For those with neurological or orthopedic injury or disease that affects the ability to walk, robot-assisted locomotor training may restore mobility. While manual-assisted locomotor training has been used by physical therapists for years, robot-assisted training is a much newer intervention.
What is locomotor training?
Locomotor training is an activity-based therapy that promotes recovery of walking and other motor functions by focusing on retraining the nervous system after illness or injury. For someone to learn a new, or to change, an existing motor task, practice must be specific to the desired functional outcome and practice must be repetitive.
With healthcare trends shifting to shorter lengths of stay in acute care hospitals, patients needing rehabilitation are being admitted sooner to physical medicine and rehabilitation facilities. And research shows the sooner a patient receives physical therapy after an accident or surgery, and the more intense the treatment, the better the outcome.
New interventions need to be available for staff to maximize outcomes in shorter lengths of time. The newest piece of equipment at Mary Free Bed, and the only one of its kind in the Greater Grand Rapids area, is a robot-assisted locomotor training system.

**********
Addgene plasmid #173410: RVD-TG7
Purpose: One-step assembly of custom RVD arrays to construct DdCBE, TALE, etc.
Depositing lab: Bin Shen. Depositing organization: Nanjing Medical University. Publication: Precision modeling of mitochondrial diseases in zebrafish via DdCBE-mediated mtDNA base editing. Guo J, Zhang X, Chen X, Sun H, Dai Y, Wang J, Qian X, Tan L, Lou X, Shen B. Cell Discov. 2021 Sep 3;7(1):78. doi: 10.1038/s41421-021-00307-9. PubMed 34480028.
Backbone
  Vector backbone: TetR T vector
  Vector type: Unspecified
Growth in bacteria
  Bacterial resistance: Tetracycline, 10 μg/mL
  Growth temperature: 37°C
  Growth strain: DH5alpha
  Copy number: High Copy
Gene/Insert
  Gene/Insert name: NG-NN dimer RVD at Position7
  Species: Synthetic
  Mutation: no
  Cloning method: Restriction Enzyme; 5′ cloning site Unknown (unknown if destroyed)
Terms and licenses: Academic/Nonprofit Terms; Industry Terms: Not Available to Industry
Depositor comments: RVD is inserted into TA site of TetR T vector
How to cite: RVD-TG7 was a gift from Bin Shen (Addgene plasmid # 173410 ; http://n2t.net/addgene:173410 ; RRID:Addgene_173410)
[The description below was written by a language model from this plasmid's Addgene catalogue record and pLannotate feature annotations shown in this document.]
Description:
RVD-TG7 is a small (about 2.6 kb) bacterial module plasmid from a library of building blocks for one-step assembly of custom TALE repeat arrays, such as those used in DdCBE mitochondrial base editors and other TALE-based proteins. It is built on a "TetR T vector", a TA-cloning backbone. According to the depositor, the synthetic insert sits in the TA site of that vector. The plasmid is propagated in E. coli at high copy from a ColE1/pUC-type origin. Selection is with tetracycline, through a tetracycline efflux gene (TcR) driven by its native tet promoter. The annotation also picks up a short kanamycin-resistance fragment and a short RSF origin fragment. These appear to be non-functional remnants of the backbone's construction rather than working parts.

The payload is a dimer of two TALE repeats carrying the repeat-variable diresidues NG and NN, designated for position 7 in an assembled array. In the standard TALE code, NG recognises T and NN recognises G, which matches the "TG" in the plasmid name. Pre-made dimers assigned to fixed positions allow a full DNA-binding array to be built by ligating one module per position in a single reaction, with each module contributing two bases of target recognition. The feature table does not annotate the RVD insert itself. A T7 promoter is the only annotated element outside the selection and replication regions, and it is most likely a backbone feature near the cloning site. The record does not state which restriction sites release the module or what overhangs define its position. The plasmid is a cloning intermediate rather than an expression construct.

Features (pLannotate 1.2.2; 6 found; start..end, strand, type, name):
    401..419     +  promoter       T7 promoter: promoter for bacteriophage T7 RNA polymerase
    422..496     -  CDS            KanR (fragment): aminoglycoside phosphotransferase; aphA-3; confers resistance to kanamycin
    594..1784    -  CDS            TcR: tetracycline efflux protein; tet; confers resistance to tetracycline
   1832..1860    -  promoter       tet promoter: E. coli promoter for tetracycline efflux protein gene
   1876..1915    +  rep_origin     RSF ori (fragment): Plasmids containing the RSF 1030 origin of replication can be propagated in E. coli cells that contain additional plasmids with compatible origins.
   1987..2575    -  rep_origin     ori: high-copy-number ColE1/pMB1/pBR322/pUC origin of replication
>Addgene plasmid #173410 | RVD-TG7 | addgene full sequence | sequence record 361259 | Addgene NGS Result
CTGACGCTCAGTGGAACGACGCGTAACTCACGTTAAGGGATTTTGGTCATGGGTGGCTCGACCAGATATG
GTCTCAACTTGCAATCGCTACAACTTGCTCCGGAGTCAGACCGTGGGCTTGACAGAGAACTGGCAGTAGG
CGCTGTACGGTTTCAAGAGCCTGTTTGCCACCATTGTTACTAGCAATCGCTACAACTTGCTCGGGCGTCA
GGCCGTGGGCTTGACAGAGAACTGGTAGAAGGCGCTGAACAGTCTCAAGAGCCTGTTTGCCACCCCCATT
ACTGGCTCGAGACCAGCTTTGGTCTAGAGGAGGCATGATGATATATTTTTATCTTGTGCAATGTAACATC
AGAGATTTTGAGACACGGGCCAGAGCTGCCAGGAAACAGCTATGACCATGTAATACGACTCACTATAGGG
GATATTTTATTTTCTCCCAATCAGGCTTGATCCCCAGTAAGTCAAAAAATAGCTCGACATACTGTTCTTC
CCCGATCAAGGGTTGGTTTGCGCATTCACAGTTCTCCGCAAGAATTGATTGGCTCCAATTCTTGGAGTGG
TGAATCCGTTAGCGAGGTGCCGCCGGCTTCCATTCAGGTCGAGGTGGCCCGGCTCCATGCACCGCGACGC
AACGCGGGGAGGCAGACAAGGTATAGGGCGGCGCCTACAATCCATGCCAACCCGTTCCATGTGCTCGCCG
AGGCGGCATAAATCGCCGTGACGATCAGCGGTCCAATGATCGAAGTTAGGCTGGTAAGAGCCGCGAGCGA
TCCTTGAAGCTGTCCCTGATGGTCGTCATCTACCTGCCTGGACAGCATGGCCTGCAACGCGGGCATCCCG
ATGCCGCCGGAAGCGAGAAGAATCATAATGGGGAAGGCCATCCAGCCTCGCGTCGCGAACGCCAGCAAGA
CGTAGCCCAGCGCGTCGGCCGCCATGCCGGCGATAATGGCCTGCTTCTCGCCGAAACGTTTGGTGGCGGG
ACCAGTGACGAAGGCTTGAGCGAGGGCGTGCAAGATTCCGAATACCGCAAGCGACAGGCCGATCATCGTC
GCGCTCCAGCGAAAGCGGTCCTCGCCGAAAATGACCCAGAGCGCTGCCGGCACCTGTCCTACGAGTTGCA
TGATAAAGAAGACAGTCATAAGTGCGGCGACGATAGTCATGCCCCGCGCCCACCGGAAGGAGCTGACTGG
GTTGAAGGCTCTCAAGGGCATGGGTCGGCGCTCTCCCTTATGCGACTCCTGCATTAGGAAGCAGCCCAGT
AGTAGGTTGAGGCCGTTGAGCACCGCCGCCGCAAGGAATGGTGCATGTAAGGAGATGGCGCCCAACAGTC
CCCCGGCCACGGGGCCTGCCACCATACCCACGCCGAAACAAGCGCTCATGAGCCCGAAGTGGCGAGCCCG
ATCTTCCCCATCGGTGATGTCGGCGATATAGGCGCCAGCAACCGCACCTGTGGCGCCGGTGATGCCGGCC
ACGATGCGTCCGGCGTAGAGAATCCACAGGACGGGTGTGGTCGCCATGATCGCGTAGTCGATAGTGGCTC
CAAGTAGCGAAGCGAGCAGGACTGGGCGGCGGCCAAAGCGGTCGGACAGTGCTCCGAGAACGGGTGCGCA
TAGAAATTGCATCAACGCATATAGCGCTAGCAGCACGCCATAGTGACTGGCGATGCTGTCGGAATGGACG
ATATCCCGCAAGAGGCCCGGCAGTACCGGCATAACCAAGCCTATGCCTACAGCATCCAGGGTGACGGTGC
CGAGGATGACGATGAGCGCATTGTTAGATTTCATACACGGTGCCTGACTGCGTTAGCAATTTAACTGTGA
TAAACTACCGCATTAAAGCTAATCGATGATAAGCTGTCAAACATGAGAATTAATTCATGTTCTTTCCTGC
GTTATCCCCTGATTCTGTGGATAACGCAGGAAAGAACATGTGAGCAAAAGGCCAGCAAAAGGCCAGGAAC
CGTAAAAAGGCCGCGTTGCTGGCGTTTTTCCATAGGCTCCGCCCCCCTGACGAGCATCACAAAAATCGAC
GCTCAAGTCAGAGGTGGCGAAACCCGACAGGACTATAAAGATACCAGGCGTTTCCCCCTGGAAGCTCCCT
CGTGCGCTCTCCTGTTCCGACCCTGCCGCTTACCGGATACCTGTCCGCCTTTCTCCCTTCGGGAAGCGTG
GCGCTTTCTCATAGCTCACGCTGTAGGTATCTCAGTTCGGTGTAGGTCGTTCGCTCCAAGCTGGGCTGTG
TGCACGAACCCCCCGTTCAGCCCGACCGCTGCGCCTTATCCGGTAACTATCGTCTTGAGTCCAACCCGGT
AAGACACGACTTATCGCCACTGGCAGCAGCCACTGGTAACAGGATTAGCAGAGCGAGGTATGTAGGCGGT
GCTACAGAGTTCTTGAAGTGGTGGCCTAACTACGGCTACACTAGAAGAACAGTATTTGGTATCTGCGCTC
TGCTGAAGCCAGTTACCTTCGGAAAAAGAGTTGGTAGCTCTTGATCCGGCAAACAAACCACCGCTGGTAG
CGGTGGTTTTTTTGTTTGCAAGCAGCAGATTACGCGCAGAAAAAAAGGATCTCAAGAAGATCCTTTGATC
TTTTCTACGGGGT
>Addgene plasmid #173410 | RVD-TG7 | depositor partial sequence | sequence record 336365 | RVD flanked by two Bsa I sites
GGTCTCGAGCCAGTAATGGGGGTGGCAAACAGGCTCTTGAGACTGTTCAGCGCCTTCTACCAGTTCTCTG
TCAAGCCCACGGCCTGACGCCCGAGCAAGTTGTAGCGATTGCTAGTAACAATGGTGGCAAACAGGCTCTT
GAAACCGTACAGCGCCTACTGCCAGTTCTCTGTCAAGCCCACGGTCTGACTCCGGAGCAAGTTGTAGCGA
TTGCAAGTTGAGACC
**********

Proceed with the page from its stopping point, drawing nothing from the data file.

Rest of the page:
Robot-assisted locomotor training requires only one therapist, instead of three for manual-assisted body-weight supported treadmill training, to provide treatment, and patients are able to receive intense treatment sooner.
The robot part of robot-assisted training
To provide body-weight support, the patient is harnessed into the system with something similar to a rock climbing harness, and the robotic devices are attached to the patient’s legs via straps. The patient’s legs are moved by the robotic devices over a treadmill in a natural walking pattern. Depending on strength, the therapist can increase or reduce the amount of the patient’s weight on the system.
Patients can expect locomotor training to feel like being in a pool. If the patient isn’t strong enough to bear weight, the system provides them with weightlessness so the body can relearn a walking pattern with risk of fall.
Who can participate in robot-assisted training?
Training is appropriate for most with spinal cord injuries, brain injuries, stroke, multiple sclerosis, cerebral palsy, various pediatric conditions, and other neurological or orthopedic conditions. Among other criteria, a candidate must have some sensation or movement in at least one major muscle group in the leg.
This intervention isn’t appropriate for everyone, and certain medical conditions may prohibit participation.
For more information on robot-assisted locomotor training, please call 616.242.0380.